Marbin kicks it off with the slow and steady moving burner "Blue Fingers." With loud crunch chords; Rabin's brazen jazz-rock soloing and streaming slide work, countered by Danny Markovitch's ominous sax notes, the band fuses a catchy cabaret-like hook into a great balls of fire attack. As the production consisting of fourteen pieces, seed a comprehensive view of the core quartet's modus operandi. Concise, and to the point, the musicians do not belabor the point and make every note speak volumes along the way.
Rabin's bristling single note licks and thoughtful polytonal chord voicings generate an abundance of contrasts, and he tears it up on several pieces, yet also uses an acoustic guitar for texture and emotive attributes during select passages. The bulk of these works are radio-friendly, but not overly saccharine or what would be considered smooth jazz in the literal sense. Variety is a key component. For example, "Redline," pushes the engine to its capacity via Rabin's slick-picking, up-tempo rock phrasings and accelerated by his howling wah-wah lines. Although Markovitch's blithe sax choruses are over-the-top they spawn a soothing contrast. And they generate a big sound on the whirling Middle Eastern hued vamp "The Way to Riches."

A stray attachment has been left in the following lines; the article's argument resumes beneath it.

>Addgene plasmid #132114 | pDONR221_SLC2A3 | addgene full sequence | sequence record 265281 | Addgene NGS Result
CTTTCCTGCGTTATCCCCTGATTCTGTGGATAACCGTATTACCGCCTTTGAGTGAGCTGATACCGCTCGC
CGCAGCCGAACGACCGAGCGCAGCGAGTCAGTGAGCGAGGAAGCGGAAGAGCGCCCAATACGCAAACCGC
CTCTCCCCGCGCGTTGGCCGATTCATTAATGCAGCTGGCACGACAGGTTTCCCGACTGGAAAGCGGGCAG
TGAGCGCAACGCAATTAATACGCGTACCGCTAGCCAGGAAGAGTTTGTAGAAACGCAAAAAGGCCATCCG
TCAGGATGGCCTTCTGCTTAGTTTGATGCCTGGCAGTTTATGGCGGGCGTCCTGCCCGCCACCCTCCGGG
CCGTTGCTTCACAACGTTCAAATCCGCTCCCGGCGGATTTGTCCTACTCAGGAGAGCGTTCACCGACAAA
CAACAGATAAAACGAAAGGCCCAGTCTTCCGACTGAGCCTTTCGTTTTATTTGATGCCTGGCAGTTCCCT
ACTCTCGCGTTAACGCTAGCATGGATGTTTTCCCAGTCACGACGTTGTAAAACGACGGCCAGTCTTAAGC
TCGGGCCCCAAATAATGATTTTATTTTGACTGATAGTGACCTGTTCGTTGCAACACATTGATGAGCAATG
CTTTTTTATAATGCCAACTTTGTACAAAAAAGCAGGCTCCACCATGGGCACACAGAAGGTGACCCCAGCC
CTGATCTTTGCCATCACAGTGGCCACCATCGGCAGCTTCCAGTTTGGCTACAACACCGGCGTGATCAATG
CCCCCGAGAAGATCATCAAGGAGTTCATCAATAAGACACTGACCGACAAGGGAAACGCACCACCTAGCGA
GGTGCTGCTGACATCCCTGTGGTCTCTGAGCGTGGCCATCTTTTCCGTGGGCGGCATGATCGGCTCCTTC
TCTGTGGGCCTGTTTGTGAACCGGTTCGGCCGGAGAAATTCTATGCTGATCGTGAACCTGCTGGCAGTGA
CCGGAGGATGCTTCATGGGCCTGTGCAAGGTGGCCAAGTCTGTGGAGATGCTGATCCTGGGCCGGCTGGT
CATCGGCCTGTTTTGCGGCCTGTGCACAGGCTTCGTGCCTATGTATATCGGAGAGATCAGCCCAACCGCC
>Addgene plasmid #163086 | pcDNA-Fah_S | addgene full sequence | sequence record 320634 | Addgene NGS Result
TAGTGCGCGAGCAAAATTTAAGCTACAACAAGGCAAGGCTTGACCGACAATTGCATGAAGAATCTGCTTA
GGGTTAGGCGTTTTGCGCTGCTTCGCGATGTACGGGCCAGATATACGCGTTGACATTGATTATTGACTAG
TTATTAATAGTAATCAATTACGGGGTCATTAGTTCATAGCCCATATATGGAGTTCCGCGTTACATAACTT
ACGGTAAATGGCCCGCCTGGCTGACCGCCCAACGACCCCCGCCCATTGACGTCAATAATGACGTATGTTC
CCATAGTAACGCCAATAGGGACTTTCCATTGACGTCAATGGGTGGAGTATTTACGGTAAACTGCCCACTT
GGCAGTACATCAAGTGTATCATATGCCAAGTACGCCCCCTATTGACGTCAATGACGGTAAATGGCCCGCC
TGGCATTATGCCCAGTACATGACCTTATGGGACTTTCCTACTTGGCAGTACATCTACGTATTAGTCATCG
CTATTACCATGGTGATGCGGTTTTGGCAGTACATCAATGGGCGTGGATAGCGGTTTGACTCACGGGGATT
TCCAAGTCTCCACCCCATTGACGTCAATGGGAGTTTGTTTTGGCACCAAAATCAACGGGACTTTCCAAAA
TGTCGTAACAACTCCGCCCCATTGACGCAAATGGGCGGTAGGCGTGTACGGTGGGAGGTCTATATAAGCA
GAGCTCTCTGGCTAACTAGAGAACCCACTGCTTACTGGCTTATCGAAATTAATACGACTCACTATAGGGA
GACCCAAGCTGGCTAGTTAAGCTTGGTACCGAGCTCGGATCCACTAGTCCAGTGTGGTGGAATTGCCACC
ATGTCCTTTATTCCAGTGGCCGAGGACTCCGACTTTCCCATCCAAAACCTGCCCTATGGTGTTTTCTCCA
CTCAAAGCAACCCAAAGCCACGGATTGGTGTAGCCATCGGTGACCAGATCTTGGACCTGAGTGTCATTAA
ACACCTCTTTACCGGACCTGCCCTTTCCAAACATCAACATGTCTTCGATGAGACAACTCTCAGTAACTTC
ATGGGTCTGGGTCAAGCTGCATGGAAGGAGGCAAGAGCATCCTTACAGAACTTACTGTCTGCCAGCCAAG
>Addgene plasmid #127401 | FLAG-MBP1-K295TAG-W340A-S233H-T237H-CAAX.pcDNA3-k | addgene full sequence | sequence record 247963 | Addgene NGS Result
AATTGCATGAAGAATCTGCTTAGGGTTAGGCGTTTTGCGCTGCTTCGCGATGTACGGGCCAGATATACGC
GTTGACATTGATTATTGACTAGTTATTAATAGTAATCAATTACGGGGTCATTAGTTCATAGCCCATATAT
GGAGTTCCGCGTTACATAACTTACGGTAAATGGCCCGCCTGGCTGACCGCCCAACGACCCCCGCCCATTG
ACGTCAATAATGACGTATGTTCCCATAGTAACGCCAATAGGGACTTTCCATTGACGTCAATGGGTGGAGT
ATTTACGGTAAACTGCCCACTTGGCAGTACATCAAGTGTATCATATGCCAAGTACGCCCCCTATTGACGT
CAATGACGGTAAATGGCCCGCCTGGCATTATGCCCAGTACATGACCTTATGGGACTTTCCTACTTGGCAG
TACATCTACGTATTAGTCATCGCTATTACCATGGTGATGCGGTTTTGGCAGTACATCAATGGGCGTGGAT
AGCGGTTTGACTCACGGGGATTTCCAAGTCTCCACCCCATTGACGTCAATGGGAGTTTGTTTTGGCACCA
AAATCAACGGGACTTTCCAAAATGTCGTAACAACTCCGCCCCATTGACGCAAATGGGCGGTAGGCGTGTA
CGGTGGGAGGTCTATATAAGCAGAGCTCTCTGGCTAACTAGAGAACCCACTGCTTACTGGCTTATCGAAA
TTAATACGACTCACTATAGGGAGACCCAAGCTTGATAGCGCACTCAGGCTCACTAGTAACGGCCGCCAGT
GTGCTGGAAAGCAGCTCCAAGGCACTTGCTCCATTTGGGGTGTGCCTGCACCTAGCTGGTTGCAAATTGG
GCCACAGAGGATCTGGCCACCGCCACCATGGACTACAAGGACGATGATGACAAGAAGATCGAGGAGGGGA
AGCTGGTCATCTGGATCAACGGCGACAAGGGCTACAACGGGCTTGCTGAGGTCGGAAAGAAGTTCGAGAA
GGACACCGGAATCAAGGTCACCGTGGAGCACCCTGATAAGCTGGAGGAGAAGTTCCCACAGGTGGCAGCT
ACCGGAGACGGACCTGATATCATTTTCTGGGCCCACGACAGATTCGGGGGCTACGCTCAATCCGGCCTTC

The artists' commitment and sharp focus cannot be understated, and seem well-prepared for their aggressive touring schedule. Indeed, a quartet projecting many flavors, colors, and extensive implementations, intensified with virtuosic interplay amid a multifaceted repertoire that translates into the prescription for success.
Track Listing: Blue Fingers 1; Inner Monologue; Breaking the Cycle 1; On The Square; Cafe Du Nuit; Redline; Volta; The Ballad of David White 1; Down Goes The Way; The Way to Riches; And The Night Gave Nothing; Purple Fiddle; Last Days of August; Last Chapter of Dreaming 1.
I love jazz because anything is possible; it has few rules and the best jazz breaks those ones. I prefer free improv because it doesn't really have any rules at all.
I was first exposed to jazz in my teens (in the late sixties).
The first jazz record I bought was Filles de Kilimanjaro by Miles Davis, shortly followed by Extrapolation by John McLaughlin.
My advice to new listeners is to listen as widely as possible and not to make snap judgments--stick with it.